Restarting the government after a two and one half week shutdown is like waking up on a weekend after you found the time to sleep in. It doesn't happen quickly. The websites of each the IRS and Tax Court have each posted notices about what to expect from them as they wake up and the wheels start turning again.
The IRS has issued news releases concerning the resumption of operations following the shutdown. They can be found here and here. The IRS is substantially backlogged. They continued to receive returns, correspondence and information from people during the shutdown, but there was nobody to look at any of it. As a result, they are telling taxpayers to expect substantial delays and to wait to call the IRS “if their issue is not urgent.”
The tricky part is that there is no clear explanation of what is urgent. The IRS likely takes the position that questions concerning your refund are not urgent, but, those concerning liabilities… probably should be treated as urgent. As the IRS resumes operations, they will resume issuing liens and levies. Those that owe tax and wish to avoid liens or levies, should get in touch with the IRS regardless of how long they might have to wait to get through to someone. It may take a while to get a response, but being proactive is better than having to deal with an empty bank account because you and the IRS disagreed about whether the case was urgent.
Those individuals and businesses dealing with a specific IRS agent might expect to receive a phone call to discuss the timing of any future action. In the meantime, any previous deadlines set by the IRS should be respected unless otherwise discussed with the agent.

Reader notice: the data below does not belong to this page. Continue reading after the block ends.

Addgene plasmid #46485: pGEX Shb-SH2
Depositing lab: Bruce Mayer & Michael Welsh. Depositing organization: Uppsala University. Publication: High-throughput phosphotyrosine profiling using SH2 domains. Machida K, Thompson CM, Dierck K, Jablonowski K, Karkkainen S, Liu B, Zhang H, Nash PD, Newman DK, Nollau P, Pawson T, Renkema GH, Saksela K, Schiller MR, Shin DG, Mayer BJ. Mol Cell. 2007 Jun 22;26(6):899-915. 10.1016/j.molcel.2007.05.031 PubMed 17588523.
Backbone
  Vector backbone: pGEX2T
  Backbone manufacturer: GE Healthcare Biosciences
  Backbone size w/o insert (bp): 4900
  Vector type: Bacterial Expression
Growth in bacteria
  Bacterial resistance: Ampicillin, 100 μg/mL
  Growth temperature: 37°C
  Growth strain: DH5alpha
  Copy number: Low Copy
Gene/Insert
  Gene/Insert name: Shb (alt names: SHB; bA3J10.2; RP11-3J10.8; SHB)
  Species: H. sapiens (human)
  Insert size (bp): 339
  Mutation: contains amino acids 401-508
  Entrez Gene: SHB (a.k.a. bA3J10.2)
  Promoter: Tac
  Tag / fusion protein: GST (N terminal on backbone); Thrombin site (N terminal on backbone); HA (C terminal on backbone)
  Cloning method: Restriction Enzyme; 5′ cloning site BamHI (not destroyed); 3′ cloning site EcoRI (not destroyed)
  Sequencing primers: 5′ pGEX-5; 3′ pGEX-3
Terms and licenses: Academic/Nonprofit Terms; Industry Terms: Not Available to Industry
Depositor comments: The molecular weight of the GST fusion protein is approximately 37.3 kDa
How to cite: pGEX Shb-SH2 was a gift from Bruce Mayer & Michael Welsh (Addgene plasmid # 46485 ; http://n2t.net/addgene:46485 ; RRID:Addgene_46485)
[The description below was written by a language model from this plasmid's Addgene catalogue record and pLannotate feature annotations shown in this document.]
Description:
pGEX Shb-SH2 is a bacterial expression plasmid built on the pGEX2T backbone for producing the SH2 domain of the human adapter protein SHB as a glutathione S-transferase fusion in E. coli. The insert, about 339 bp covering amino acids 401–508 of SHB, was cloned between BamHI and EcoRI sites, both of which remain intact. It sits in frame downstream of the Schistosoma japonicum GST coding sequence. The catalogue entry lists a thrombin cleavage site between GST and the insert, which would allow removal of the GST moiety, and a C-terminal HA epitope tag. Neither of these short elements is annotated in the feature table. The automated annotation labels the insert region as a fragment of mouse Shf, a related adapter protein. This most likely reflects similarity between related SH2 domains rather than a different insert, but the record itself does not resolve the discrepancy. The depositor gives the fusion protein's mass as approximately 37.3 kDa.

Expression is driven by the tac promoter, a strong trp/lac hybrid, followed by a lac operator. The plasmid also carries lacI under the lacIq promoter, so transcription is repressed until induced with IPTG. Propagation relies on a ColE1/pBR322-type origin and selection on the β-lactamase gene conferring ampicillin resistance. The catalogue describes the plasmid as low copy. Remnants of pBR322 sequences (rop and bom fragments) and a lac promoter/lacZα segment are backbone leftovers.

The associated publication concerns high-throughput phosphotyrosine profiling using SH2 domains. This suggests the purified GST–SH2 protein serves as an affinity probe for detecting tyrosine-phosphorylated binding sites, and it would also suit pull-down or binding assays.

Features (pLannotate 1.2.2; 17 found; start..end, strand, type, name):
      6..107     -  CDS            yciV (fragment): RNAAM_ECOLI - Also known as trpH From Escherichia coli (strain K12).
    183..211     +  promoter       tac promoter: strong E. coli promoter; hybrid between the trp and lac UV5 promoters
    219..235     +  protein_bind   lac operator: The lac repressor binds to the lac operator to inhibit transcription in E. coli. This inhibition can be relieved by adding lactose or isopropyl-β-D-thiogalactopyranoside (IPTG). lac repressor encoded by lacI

The United States Tax Court has posted detailed guidance on its website. Those with trials that were scheduled during the shutdown will hear from the Court about rescheduling. Those trials that were to start this week and later will begin as scheduled unless there was an inability to discuss the cases with the IRS. In such cases, the Court should be advised and it will consider how best to proceed. The notice also identifies the deadlines for taking certain actions that were/are impacted by the shutdown.
The Tax Court notice advises, however, that any statutory filing deadlines provided in the Internal Revenue Code are not impacted by the shutdown. That is, if you have a fixed 90 day deadline in which to file a case with the Tax Court, the 90 days still stands. If that 90 days would have expired during the shutdown, the postmark date of any filed Petitions will govern whether the time period was satisfied. If a Petition to the Tax Court is outside of the 90 days, it will likely mean that the case will be dismissed as filed late.